October 10, 2008

N. Korea Plans to Restart N-Facility

By George Jah n Associated Press

VIENNA, Austria -- North Korea moved closer Thursday to relaunching its nuclear arms program, announcing that it wants to reactivate the facility that produced its atomic bomb and banning U.N. inspectors from the site.

The U.S. said the moves did not mean the death of international efforts to persuade the North to recommit to an agreement that offers it diplomatic and economic concessions in exchange for nuclear disarmament.

Despite the gloomy implications of North Korea's moves, they could be a negotiating ploy: The year needed to start its reprocessing plant could be used to wrest more concessions from the regime's interlocutors.

John Bolton, who has served as U.S. ambassador to the United Nations and U.S. undersecretary of state in charge of the North Korean nuclear dossier, suggested the North's tactics were working.

Bolton, a critic of what he considers U.S. leniency with North Korea who remains well-connected with senior Bush administration officials, told The Associated Press that Washington was planning to meet the communist country's key demand "within a week" by removing it from a State Department list of nations that sponsor terrorism.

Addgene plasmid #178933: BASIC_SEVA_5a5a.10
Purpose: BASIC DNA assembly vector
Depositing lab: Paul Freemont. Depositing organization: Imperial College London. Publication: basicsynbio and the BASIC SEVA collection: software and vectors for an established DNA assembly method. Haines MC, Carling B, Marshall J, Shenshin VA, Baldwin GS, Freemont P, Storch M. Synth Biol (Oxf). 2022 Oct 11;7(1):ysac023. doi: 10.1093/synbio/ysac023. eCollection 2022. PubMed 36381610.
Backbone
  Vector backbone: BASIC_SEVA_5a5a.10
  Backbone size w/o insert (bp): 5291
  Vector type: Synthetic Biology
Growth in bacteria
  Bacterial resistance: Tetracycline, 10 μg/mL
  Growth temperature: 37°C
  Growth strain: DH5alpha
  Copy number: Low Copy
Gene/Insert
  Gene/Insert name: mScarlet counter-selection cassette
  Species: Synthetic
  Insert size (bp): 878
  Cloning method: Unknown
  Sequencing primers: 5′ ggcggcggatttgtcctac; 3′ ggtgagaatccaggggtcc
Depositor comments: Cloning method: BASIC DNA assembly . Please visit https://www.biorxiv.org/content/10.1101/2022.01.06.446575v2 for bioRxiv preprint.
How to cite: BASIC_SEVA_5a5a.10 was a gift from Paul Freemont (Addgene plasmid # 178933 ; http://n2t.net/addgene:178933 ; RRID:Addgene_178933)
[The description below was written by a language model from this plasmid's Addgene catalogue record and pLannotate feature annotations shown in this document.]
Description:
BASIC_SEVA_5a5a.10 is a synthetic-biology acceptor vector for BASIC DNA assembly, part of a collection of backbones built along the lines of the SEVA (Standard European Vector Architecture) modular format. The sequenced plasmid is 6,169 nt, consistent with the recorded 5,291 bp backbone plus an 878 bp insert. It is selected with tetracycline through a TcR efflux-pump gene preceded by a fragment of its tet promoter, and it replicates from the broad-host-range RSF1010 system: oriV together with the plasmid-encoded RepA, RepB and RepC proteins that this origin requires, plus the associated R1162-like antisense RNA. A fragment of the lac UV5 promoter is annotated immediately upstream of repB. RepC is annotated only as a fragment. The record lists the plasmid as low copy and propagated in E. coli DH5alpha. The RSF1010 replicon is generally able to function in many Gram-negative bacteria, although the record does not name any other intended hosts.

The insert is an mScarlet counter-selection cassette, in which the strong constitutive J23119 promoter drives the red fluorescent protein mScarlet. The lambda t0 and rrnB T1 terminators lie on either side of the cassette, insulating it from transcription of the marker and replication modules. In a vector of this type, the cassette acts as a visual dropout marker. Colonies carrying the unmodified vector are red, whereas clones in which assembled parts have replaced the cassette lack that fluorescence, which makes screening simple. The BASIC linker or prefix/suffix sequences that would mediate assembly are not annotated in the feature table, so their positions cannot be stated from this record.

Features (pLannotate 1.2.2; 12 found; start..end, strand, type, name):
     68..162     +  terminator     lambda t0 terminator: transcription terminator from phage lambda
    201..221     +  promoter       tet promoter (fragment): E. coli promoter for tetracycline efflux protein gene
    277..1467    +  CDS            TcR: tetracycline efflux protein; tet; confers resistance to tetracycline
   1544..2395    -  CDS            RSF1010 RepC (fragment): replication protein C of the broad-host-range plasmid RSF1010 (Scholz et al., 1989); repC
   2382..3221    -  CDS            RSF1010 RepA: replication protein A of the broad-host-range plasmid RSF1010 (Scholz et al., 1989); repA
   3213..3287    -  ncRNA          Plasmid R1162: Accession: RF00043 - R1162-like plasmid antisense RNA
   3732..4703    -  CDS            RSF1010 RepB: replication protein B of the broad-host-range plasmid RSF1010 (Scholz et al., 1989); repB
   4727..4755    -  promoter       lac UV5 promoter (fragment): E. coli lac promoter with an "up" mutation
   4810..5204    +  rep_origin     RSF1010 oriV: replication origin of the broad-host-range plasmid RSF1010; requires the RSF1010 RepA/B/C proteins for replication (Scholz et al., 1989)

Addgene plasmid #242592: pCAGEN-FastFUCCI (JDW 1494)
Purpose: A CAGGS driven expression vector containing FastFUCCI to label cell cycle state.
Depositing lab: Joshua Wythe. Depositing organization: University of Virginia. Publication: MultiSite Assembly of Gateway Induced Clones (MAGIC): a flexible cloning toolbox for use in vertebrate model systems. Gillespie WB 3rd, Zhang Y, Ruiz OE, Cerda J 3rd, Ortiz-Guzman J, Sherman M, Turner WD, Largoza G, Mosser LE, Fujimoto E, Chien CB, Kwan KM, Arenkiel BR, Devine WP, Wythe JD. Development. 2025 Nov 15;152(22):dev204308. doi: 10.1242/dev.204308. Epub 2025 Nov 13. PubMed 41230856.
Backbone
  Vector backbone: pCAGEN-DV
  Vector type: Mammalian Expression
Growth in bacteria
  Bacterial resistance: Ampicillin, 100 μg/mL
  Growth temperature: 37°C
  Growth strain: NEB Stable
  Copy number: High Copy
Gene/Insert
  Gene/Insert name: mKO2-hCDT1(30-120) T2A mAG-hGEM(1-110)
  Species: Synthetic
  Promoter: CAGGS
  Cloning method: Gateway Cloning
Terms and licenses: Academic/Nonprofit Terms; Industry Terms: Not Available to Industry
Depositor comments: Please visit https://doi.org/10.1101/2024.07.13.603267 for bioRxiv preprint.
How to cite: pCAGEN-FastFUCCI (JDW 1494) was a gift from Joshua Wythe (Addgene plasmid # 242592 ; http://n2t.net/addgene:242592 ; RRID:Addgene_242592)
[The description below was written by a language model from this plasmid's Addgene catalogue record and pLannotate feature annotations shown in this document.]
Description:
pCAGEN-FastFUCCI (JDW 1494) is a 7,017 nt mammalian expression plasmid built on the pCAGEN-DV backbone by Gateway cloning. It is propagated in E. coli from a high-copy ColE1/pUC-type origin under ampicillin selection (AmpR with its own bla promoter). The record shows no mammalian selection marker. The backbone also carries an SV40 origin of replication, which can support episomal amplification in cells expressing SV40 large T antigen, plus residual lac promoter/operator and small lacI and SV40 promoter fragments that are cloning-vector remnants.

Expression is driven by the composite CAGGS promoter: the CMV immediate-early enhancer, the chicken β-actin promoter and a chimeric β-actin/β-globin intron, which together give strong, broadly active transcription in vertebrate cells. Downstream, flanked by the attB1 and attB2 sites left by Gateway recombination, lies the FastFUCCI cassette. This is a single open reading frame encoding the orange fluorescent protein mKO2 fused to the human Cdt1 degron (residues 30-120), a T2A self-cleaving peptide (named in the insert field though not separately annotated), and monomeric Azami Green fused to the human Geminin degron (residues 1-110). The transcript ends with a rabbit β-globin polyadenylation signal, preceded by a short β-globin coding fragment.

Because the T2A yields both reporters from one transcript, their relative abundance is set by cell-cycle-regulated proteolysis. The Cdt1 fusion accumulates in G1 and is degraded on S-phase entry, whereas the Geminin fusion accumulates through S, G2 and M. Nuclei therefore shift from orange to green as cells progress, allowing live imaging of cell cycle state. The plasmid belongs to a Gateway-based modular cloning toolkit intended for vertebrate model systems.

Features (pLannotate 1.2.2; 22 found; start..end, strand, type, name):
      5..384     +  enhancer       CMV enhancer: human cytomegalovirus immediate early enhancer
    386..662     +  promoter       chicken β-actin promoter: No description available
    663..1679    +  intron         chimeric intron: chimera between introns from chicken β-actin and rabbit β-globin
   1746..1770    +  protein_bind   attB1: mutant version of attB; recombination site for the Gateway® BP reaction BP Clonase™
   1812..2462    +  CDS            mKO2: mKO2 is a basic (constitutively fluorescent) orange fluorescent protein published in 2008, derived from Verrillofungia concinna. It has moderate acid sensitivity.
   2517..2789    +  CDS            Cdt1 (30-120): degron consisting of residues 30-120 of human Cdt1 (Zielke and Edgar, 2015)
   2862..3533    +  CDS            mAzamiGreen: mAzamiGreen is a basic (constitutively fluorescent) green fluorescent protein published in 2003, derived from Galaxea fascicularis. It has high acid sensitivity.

That would be a significant move because the disarmament deal is bogged down over U.S. refusal to do just that until the North accepts a plan for verifying a list of nuclear assets that it submitted to its negotiating partners.

It was unclear whether the U.S. would settle for less than the full accounting it had asked for before the North walked away from the talks.

White House press secretary Dana Perino said a nuclear disarmament verification protocol remained essential to taking North Korea off the terrorism list.

She added, however, "If we can get a verification protocol that we are satisfied with, then we would be able to fulfill our side of the bargain."

North Korea stopped disabling its nuclear facilities last summer, around the time leader Kim Jong Il reportedly suffered a stroke and had brain surgery. North Korea denies that Kim is ill, but the regime's abandonment of the carefully crafted disarmament deal has led to speculation that the hardline military is pulling the strings.

However, just Saturday the North's state media reported that Kim had attended a university soccer match in what appeared to be his first public appearance in nearly two months. U.S. military officials have said they have detected no sign that the leader has been disabled or lost his grip on power.

The nuclear plans of the reclusive communist nation were revealed by the International Atomic Energy Agency. The North had already banned IAEA inspectors from the reprocessing plant last month after demanding they remove agency seals from the facility.